Throughout my career, I’ve worked with many professionals across a broad spectrum of industries. As an ergonomics consultant, I’ve often found myself playing the role of a catalyst within an organization, and have been part of difficult conversations with senior engineers and business leaders alike when implementing new processes. In order to be effective during these times, it’s tremendously important to clarify the myths and truths behind the subject matter of interest. In this case, I’m referring to the field of occupational ergonomics.
To address the societal impact of musculoskeletal disorder (MSD) injuries, it’s best to rely on empirical research and tailor the conversation to the positional interests of your audience members. For example, if you’re trying to influence change in a certain approach or method (job rotation) to reduce MSDs at your organization, use facts to support your recommendations. Anecdotal evidence cannot be the way to operate processes in 2020 and beyond. Decisions should be made using a people-centric approach and process decisions should be bolstered by truth rather than opinion. Recently, I wrote an article about this topic in VPPPA’s Leader magazine. A short summary is below.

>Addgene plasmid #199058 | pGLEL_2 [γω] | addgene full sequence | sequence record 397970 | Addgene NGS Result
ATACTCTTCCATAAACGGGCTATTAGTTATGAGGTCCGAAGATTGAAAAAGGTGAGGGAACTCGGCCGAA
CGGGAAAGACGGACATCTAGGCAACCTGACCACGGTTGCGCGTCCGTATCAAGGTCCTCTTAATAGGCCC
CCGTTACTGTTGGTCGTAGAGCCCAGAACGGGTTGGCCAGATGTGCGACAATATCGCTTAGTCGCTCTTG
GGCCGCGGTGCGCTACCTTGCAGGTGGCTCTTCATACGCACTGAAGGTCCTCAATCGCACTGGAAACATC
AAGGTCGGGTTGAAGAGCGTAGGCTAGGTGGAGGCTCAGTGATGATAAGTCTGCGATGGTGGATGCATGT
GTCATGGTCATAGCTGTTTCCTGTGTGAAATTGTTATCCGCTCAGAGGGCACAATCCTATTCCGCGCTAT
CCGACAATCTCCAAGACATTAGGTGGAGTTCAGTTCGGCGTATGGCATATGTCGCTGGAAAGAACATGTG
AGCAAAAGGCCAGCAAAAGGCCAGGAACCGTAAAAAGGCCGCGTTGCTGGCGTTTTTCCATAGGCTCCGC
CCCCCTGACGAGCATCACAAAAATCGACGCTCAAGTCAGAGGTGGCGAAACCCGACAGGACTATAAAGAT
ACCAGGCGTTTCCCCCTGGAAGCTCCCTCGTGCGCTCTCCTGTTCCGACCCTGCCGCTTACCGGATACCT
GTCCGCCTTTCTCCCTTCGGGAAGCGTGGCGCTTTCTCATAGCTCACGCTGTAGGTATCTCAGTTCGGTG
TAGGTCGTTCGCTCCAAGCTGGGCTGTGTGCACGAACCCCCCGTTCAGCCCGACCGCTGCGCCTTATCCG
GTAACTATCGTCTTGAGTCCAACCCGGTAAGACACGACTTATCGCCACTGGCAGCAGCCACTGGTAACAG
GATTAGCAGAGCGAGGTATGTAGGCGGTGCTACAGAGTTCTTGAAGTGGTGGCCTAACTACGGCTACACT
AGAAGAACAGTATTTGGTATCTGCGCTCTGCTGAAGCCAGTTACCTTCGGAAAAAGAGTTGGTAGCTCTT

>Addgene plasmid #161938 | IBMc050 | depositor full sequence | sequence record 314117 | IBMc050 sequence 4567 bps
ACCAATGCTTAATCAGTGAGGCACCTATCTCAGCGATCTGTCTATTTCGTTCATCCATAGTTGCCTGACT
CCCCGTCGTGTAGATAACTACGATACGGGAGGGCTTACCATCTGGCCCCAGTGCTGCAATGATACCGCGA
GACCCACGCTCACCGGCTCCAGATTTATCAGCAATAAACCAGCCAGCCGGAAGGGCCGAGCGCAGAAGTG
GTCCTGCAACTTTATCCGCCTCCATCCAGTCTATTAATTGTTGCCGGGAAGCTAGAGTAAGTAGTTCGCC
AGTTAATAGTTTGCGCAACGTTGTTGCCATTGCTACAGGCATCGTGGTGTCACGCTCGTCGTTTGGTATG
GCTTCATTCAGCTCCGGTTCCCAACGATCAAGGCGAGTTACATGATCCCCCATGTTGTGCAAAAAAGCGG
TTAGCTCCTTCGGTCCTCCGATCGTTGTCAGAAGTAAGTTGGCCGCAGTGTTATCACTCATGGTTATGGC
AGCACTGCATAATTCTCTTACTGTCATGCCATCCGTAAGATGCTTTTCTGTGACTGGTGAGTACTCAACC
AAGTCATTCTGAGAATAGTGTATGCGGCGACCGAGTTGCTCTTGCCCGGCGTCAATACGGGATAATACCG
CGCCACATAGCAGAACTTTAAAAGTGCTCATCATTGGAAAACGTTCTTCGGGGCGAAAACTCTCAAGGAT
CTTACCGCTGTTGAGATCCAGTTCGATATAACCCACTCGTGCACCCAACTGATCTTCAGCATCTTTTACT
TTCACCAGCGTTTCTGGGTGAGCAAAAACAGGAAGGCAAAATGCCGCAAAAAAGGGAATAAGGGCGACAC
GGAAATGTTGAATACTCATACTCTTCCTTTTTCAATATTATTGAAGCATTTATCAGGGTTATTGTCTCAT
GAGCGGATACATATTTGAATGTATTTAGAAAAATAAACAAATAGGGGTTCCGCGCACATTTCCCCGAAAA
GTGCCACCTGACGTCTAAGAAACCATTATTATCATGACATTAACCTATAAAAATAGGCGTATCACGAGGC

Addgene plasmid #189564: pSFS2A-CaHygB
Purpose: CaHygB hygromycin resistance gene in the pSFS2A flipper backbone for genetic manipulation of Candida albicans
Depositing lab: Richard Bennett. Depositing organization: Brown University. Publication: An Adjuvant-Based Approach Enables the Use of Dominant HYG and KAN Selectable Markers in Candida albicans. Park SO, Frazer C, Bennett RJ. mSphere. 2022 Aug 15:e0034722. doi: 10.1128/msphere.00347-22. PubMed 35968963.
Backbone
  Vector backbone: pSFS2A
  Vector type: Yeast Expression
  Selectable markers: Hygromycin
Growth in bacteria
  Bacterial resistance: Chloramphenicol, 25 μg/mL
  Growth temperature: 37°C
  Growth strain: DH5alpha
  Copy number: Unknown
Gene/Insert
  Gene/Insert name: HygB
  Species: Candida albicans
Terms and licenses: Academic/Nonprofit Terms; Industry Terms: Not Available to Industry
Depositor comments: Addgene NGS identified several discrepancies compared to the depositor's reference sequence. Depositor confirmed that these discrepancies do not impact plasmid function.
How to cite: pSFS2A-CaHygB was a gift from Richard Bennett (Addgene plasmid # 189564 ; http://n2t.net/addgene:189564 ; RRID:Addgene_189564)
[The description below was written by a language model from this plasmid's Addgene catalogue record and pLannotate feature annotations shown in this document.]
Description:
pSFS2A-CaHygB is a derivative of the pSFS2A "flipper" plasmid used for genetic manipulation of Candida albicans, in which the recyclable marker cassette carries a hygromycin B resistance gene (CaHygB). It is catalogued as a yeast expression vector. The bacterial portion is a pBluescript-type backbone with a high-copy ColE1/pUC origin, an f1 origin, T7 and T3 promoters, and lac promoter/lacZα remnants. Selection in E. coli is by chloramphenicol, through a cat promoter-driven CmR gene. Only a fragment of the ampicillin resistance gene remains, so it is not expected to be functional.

The top five myths of ergonomics are:
Ergonomics only improves well-being.
The societal cost of poor workplace design only applies to work; it won’t follow you home.
The primary biomechanical risk factor is frequency.
Job rotation reduces MSD risk.
Industrial exoskeletons and employee use will solve all your problems.